Carillion: 300 more workers set to lose their jobs this week
Hundreds of former Carillion rail workers are believed to be among the latest to lose their jobs in the wake of the company's collapse.
The Government's Insolvency Service has revealed another 337 people are set to be made redundant this week as the liquidation of the Wolverhampton-based construction and services giant continues into a fourth month.
Nearly all are understood to have worked on railway projects across the UK, from electrification to line maintenance and improvement work.
But more than 800 other workers have been transferred to new companies taking over Carillion's hundreds of public and private sector contracts.
A spokesperson for the Official Receiver said: "A further 835 jobs have been saved with employees transferring to new suppliers who have picked up contracts that Carillion had been delivering. Close to 11,000 employees have now been found secure ongoing employment.
"Regretably 337 employees whose positions are no longer required as Carillion’s business transfers to new suppliers will leave the business later this week. Jobcentre Plus’ Rapid Response Service will provide them with every support to find new work.
"I continue to talk with potential purchasers for Carillion’s remaining contracts and will keep staff, elected employee representatives and unions to keep them informed as these arrangements are confirmed."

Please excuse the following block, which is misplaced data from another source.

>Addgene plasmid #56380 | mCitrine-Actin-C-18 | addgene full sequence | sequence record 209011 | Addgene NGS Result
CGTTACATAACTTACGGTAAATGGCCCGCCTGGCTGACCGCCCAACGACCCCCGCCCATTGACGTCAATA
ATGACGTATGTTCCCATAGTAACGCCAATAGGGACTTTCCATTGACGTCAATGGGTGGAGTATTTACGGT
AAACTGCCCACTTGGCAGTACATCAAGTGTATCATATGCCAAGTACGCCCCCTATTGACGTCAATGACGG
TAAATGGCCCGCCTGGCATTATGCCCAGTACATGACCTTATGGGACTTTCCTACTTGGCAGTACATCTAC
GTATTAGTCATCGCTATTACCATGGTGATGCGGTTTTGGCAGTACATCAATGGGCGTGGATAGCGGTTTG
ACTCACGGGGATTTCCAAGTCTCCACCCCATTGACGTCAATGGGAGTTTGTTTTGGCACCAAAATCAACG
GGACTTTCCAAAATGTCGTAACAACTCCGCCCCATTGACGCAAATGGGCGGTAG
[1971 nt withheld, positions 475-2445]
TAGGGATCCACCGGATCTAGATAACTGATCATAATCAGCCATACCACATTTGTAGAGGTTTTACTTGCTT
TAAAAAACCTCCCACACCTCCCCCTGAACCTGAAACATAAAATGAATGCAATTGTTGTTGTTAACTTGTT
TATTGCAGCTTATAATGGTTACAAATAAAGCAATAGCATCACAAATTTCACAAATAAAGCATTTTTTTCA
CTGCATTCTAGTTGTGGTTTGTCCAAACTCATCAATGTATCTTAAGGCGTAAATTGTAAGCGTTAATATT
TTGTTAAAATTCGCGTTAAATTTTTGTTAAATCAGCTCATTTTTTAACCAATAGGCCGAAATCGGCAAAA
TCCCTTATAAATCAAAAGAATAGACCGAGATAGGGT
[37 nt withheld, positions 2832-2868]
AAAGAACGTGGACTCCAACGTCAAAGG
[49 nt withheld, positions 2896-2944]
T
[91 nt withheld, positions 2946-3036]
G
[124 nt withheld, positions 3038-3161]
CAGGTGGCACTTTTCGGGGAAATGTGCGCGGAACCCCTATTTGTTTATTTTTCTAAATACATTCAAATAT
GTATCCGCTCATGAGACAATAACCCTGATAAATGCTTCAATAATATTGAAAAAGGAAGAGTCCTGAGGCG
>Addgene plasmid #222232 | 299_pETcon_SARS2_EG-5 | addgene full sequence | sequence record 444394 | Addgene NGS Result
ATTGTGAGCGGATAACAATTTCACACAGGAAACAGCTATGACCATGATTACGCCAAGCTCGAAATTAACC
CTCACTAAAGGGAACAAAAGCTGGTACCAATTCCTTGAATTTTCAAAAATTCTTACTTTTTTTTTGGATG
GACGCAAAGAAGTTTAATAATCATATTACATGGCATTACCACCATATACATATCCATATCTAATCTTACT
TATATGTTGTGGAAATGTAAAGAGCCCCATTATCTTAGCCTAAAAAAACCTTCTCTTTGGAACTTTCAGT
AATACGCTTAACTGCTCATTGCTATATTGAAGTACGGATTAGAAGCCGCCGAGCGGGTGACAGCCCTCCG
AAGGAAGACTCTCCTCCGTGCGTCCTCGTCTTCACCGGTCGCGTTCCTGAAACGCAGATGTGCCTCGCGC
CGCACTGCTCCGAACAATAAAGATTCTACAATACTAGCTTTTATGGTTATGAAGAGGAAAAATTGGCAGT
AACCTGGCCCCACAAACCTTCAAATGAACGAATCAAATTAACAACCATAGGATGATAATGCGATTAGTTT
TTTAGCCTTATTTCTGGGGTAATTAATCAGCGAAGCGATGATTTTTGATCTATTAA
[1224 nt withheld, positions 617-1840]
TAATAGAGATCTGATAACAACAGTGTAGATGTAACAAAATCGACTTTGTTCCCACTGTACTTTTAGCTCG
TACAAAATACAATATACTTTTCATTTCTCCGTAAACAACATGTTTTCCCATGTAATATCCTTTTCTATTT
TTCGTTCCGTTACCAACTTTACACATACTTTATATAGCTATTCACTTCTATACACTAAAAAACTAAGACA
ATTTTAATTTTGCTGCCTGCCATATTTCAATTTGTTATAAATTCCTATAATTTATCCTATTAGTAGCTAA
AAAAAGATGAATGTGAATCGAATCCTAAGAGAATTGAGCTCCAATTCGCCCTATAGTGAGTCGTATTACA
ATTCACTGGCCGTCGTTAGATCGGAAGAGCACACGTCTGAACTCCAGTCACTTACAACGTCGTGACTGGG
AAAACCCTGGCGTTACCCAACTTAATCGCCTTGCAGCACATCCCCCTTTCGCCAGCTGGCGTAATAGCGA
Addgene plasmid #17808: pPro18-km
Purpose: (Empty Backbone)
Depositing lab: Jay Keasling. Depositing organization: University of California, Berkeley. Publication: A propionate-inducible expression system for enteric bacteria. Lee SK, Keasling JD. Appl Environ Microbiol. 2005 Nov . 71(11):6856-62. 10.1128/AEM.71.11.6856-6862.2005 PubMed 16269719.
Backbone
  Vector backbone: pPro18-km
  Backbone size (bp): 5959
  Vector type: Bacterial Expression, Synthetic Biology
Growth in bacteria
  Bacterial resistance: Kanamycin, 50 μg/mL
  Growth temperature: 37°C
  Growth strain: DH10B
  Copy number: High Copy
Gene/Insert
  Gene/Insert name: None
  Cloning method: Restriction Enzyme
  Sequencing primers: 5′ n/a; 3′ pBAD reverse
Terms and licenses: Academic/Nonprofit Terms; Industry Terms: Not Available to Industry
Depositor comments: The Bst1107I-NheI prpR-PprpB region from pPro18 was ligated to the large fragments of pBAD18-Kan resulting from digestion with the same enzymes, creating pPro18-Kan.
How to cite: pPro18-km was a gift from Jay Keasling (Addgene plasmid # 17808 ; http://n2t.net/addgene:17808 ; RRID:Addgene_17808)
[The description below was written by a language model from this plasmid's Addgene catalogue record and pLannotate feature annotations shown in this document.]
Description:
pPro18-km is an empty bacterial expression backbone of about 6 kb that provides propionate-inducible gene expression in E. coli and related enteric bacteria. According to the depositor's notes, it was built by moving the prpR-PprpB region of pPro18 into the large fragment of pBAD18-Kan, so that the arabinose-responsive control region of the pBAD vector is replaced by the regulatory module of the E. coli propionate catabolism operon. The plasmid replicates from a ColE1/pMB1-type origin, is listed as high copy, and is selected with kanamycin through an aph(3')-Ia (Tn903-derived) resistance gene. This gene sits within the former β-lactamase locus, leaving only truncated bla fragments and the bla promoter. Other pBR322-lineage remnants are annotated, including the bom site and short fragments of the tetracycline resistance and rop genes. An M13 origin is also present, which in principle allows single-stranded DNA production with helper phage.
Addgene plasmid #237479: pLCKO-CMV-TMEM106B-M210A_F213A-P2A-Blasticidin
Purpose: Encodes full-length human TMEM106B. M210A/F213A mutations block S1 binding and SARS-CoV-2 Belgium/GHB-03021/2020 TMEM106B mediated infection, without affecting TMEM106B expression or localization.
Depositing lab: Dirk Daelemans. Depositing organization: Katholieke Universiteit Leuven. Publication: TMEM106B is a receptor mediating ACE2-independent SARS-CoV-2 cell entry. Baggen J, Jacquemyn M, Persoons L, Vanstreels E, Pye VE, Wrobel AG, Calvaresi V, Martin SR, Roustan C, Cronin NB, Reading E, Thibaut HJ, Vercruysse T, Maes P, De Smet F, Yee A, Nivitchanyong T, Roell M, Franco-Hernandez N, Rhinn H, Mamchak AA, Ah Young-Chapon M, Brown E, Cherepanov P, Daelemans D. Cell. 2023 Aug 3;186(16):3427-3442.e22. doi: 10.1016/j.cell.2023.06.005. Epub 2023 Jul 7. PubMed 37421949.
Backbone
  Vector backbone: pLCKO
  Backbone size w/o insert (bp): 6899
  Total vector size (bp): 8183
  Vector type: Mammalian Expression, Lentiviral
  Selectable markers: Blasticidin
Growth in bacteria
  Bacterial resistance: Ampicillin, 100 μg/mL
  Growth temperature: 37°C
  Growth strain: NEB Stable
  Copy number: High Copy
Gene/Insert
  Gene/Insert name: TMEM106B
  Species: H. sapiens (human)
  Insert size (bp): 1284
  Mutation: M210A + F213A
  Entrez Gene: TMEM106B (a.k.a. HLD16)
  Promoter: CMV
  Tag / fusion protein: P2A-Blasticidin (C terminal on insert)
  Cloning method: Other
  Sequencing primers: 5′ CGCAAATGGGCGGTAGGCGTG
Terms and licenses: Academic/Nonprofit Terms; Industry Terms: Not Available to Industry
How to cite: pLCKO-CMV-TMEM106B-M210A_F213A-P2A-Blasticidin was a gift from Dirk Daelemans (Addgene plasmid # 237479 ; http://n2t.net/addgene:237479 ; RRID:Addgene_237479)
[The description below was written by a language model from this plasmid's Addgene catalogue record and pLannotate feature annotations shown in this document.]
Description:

Since Carillion collapsed in mid-January, 10,960 jobs have been saved and 2,162 jobs have been made redundant through the liquidation.
Just under 4,000 employees are currently being kept on to enable Carillion to deliver the remaining services it is providing for public and private sector customers until decisions are taken to transfer or cease these contracts.
That includes just under 180 at the company's former headquarters, in Salop Street in Wolverhampton city centre. Nearly 300 people working at the offices have lost their jobs so far. The remainder are working on contract and HR details for accountants PwC, the special managers brought in by the Insolvency Service to aid in the complex liquidation of Carillion.
The £5 billion turnover company, created in 1999 when Tarmac's construction arm split off to become and independent business, crashed three months ago with just £29m in the bank. Its directors and executives have come in for heavy criticism in the course of an inquiry by two committees of MPs, while a series of investigations into the collapse are under way.